The federal government is trying to reassure Canadians that it isn’t making plans for a Cyprus-style cut into consumer bank accounts in the “unlikely event” of a bank collapse in Canada.
“The ‘bail-in’ scenario described in the budget has nothing to do with consumer deposits and they are not part of the ‘bail-in’ regime,” Finance Minister Jim Flaherty’s press secretary Kathleen Perchaluk said in a statement.
The clarification came this week in response to the “bail-in” regime outlined in the recent federal budget. It understandably raised some eyebrows, particularly in the wake of what happened in Cyprus when money was taken from deposits to deal with the tiny European country's banking crisis.
A "bail-in" happens when an organization has to find money from within to solve a crisis. That's the opposite of a bailout – as we saw with American financial institutions and car companies during the 2008-09 financial crisis – when emergency capital come in from outside sources, such as government.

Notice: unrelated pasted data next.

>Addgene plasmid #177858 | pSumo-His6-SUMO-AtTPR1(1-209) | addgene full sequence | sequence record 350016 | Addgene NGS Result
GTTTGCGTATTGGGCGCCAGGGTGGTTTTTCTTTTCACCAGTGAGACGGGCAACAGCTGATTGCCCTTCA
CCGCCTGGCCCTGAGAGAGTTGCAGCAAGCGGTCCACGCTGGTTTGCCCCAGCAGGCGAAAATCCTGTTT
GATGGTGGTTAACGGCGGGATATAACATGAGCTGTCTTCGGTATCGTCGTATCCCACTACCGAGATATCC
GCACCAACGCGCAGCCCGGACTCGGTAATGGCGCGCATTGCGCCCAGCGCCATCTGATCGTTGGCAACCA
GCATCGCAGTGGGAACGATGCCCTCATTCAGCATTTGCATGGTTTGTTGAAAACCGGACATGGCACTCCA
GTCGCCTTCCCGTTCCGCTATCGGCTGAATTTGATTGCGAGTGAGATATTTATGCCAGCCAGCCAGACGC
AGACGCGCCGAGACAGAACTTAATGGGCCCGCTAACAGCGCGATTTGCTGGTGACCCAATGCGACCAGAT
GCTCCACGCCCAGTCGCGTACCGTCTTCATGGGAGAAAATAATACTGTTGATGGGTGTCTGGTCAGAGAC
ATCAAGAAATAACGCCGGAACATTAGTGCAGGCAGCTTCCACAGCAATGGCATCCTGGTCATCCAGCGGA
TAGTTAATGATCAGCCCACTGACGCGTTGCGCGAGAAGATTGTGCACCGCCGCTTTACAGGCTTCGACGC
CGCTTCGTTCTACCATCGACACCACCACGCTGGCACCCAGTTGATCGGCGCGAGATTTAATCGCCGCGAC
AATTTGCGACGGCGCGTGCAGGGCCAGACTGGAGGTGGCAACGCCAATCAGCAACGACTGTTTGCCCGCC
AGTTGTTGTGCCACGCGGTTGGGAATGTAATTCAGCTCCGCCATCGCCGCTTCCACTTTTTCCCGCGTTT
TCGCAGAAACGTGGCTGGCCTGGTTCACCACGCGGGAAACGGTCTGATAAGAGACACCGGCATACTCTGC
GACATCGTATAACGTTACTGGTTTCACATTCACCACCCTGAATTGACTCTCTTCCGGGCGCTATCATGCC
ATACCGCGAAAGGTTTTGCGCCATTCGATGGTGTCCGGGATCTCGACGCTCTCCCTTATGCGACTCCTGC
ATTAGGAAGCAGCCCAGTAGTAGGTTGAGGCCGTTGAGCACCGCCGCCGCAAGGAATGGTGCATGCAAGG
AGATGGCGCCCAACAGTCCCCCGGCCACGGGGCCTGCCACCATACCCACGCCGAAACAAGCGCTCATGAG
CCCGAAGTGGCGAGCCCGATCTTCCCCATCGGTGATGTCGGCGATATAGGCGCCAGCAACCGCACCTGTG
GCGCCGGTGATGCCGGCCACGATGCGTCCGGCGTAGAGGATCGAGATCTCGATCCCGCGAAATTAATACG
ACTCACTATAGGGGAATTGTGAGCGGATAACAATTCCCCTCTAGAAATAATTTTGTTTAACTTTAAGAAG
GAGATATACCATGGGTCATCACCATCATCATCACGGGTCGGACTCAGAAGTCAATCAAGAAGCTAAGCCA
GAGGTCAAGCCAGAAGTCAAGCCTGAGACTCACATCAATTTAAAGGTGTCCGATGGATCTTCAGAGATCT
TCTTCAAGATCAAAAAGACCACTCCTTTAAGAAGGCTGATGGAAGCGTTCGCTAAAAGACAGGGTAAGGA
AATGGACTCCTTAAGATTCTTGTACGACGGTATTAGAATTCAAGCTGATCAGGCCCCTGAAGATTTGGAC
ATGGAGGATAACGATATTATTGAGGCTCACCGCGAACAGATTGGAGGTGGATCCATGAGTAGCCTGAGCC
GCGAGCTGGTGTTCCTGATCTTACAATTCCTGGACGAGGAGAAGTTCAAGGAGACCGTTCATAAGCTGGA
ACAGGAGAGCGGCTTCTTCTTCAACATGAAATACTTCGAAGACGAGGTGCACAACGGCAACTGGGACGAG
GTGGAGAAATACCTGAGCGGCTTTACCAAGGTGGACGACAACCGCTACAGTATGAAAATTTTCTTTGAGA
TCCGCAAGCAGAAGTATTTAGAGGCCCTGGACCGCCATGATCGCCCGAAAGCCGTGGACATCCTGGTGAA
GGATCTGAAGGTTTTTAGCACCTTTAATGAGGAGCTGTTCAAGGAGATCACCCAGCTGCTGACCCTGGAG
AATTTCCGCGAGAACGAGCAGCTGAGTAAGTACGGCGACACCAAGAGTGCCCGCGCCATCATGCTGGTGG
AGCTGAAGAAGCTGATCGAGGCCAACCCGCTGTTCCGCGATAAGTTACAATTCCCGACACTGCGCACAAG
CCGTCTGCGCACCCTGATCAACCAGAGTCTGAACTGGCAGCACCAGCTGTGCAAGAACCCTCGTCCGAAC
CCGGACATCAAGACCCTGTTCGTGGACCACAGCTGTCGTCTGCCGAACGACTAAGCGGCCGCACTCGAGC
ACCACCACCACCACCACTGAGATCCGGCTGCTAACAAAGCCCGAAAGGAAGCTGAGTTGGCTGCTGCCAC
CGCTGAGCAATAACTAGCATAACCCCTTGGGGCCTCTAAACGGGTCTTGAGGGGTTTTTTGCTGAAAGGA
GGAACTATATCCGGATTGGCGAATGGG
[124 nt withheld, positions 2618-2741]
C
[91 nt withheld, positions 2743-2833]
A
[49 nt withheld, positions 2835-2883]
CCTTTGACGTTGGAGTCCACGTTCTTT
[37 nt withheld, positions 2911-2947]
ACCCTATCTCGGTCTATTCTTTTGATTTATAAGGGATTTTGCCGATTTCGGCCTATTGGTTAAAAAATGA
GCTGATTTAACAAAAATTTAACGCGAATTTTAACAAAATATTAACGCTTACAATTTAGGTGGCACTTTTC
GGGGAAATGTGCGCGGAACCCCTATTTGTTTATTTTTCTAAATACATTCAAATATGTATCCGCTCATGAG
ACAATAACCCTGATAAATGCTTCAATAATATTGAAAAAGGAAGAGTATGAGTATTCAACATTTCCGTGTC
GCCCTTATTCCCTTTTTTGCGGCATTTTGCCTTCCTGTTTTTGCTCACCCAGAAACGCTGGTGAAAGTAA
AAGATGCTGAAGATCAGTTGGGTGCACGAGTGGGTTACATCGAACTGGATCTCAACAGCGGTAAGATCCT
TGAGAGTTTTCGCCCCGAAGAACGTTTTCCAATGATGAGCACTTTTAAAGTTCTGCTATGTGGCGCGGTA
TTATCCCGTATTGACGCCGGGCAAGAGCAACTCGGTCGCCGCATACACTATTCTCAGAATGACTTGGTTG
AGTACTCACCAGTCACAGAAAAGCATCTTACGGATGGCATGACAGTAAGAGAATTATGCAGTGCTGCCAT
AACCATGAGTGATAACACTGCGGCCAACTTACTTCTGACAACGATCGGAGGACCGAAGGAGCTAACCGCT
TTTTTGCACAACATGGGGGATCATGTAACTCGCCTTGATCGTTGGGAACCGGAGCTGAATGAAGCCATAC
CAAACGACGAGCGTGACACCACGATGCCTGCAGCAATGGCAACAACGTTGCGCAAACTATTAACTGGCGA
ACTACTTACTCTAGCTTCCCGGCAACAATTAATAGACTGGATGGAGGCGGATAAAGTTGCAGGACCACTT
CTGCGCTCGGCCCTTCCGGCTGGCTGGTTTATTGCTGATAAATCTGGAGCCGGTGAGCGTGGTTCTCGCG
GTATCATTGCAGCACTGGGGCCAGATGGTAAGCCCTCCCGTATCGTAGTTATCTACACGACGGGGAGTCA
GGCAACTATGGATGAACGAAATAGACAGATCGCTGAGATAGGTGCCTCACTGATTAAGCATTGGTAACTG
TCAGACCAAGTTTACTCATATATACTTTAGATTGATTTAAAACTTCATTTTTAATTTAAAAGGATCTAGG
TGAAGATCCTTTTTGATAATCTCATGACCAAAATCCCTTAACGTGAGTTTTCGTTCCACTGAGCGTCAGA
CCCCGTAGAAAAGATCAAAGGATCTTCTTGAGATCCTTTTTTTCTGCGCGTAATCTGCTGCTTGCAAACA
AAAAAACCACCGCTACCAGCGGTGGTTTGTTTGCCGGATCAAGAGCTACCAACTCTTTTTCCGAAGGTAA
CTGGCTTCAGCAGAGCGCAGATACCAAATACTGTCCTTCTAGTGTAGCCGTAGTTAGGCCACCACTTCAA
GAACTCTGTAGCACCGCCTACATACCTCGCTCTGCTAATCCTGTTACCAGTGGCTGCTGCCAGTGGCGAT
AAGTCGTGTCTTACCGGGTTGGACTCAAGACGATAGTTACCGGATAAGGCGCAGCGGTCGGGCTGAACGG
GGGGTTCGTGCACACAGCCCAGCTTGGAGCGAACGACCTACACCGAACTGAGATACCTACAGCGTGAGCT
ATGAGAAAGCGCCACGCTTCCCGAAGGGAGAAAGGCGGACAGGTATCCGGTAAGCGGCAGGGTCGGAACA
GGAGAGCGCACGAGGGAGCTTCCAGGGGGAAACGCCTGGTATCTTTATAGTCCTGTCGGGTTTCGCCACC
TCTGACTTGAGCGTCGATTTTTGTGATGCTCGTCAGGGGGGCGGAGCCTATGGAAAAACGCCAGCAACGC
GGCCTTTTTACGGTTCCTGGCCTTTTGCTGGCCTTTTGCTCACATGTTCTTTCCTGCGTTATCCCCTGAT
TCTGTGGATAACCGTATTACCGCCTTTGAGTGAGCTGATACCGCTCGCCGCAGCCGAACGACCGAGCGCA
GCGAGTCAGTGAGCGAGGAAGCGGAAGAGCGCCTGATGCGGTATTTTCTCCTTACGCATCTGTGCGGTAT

On page 141 of the recent federal budget it states: “The Government proposes to implement a ‘bail-in’ regime for systemically important banks. This regime will be designed to ensure that, in the unlikely event that a systemically important bank depletes its capital, the bank can be recapitalized and returned to viability through the very rapid conversion of certain bank liabilities into regulatory capital.”
In the follow up statement this week, Perchaluk said Ottawa’s move is in line with recent international agreements, but that Canadians shouldn’t worry about losing their funds.
“Under a ‘bail-in’ arrangement, a failing financial institution has to tap into its own special reserves or assets (which it has been forced to put aside) to keep its operations going,” Perchaluk stated. “The ‘bail-in’ regime would only kick in during the extremely unlikely event that a major bank in Canada begins to fail. This keeps the financial institution intact, without putting taxpayers at risk.”
In the budget, Ottawa said it will consult with “stakeholders” on how best to implement a Canadian bail-in regime using timelines that, “will allow for a smooth transition for affected institutions, investors and other market participants.”